I have worked in law since 1985, and is still partially active, even retired.
2 questions, independence and impartiality.
To guarantee the first, one must ensure a fair system of selection and training.
To select a judge, one can hold a contest, an election a draw or a choice by the political power. The last system is the worst.
In France, most judges are professional, chosen by contests, and trained in a special school. Some first level judges are elected or chosen by their constituents, among them the consular judges who sit in the commercial courts, and the prudhommal advisers, who sit on the prudhomme councils. The criminal courts are made up of a mixture of professional judges and citizens drawn by lot.
Once selected judges independence is guaranteed by their irremovability. They are assured to keep their functions and cannot be removed before the term.
For most of the professional judges, advancing in the carrier depends from a special institution, the superior council of the judiciary, a mix of elected judges, of people having a seat as a result of their functions, and nominated people.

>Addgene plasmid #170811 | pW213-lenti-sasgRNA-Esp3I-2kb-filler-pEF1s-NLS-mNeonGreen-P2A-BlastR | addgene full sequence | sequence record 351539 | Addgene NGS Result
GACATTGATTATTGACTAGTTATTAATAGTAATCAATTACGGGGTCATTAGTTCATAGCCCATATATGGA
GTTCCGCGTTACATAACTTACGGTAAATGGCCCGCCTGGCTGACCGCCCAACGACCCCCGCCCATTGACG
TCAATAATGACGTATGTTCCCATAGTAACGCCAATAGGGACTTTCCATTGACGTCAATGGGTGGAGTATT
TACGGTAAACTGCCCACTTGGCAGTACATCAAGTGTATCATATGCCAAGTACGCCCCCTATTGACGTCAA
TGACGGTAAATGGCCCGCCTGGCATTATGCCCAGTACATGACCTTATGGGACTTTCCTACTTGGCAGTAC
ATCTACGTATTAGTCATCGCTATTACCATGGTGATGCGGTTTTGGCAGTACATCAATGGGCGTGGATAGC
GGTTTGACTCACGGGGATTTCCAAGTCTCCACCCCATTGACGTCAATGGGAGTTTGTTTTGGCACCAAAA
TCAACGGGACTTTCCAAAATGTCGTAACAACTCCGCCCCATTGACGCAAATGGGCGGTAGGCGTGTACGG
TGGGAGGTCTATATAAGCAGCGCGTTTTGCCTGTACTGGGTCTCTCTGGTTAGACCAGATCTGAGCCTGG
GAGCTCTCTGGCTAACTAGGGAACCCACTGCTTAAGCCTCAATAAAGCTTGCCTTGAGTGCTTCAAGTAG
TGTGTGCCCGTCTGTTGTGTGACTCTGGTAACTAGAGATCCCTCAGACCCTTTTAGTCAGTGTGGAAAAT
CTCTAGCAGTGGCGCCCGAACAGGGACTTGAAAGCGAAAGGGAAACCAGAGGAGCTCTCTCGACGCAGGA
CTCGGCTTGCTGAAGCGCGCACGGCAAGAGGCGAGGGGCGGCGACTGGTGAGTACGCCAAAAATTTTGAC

The system functions globally well, not perfectly. Some months ago, a lawyer chosen by the president as minister of justice tried to obtain a disciplinary sanction against judge who had displeased him, against the opinion of his services. He got rebuffed as these judges were cleared easily.
Impartiality is something different. It depends from the judge himself. Every one judges with his knowledge, according the way he sees the world, under the influence of his prejudices.
The laws give a judge a big power to balance and choose his decision. there are two limits, appeal and collegiality.
Beyond that, no system is perfect.
Last, the judges are in the world. And they share the bias of the people. they reflect them, without even perceiving them.